Aythaya Vineyard (pg. 86)
The climate in Myanmar sees consistently high humidity and warm weather year round. The vines are planted close to Inle lake in the Shan region at 1100 meters above sea level where air is relatively cooler. The Dry Season runs from October to March is the prime period for grape growth and harvesting. April to September sees rising temperatures and rainfall levels that create high risk of fungal growth. Currently two wineries in Myanmar are gaining notoriety for both their wines and tourism potential. The country’s political history has curtailed expansion of the industry thus far.
Cabernet Sauvignon, Pinot Noir, Merlot Chardonnay, Chenin Blanc, Sauvignon Blanc
Little is currently known about the consumption habits of Myanmar’s population but scattered reporting indicates that red wine commands a high proportion of the wine consumed. Other reports indicate that even prior to recent political reform, wine consumption has grown significantly since 2007. Current laws are changing, however up until 2015 only luxury hotels and tax free stores were granted licenses to import or sell wine.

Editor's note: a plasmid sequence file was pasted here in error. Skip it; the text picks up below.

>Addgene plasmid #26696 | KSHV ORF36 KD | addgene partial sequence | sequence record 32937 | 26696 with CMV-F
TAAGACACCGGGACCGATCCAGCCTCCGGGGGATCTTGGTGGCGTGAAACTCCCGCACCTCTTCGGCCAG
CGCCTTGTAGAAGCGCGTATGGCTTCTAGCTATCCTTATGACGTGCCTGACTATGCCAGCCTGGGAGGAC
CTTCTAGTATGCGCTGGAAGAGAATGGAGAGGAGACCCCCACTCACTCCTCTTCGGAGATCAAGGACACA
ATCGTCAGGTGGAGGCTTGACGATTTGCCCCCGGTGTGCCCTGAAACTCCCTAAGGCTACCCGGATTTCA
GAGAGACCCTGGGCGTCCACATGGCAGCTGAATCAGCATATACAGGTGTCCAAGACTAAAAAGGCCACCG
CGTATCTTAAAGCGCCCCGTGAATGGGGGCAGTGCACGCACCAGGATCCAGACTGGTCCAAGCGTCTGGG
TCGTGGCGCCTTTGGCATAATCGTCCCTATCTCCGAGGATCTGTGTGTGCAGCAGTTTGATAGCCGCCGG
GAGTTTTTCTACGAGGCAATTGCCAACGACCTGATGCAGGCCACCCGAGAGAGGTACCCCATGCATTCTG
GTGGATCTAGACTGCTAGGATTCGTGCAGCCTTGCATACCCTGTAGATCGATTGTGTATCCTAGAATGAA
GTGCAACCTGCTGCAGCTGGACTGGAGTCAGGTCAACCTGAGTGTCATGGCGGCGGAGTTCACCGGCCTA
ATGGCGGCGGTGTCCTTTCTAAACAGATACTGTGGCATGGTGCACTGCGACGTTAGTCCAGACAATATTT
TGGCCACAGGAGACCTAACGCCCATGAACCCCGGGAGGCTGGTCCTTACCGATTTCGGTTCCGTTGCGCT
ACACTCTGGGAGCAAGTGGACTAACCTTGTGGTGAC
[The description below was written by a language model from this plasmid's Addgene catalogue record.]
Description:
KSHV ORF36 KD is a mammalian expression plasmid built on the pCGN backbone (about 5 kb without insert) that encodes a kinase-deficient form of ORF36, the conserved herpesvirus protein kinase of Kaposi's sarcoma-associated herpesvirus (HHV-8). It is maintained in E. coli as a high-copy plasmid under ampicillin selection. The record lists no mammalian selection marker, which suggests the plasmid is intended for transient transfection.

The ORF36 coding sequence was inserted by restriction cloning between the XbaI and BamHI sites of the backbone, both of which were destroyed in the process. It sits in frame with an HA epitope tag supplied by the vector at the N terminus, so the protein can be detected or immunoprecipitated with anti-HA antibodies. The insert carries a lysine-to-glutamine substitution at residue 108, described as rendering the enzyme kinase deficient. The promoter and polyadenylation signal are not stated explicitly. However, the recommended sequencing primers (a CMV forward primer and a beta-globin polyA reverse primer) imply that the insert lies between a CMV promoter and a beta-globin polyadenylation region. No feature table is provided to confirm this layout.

80% of wine consumed is red wine
337,500 Liters produced in 2014
Myanmar represents a huge opportunity for the wine industry. Firstly, a flood of importation could be seen if government policies loosen over the coming years as expected. This coupled with the tourism boom that would ensure, would mean massive growth of the wine scene in Myanmar. The ascendency of the National League for Democracy (NLD), championed famously by Aung San Suu Kyi, should also lead to operational obstacles being removed for existing wineries so that they can build upon existing models and improve rapidly in both technology and distribution.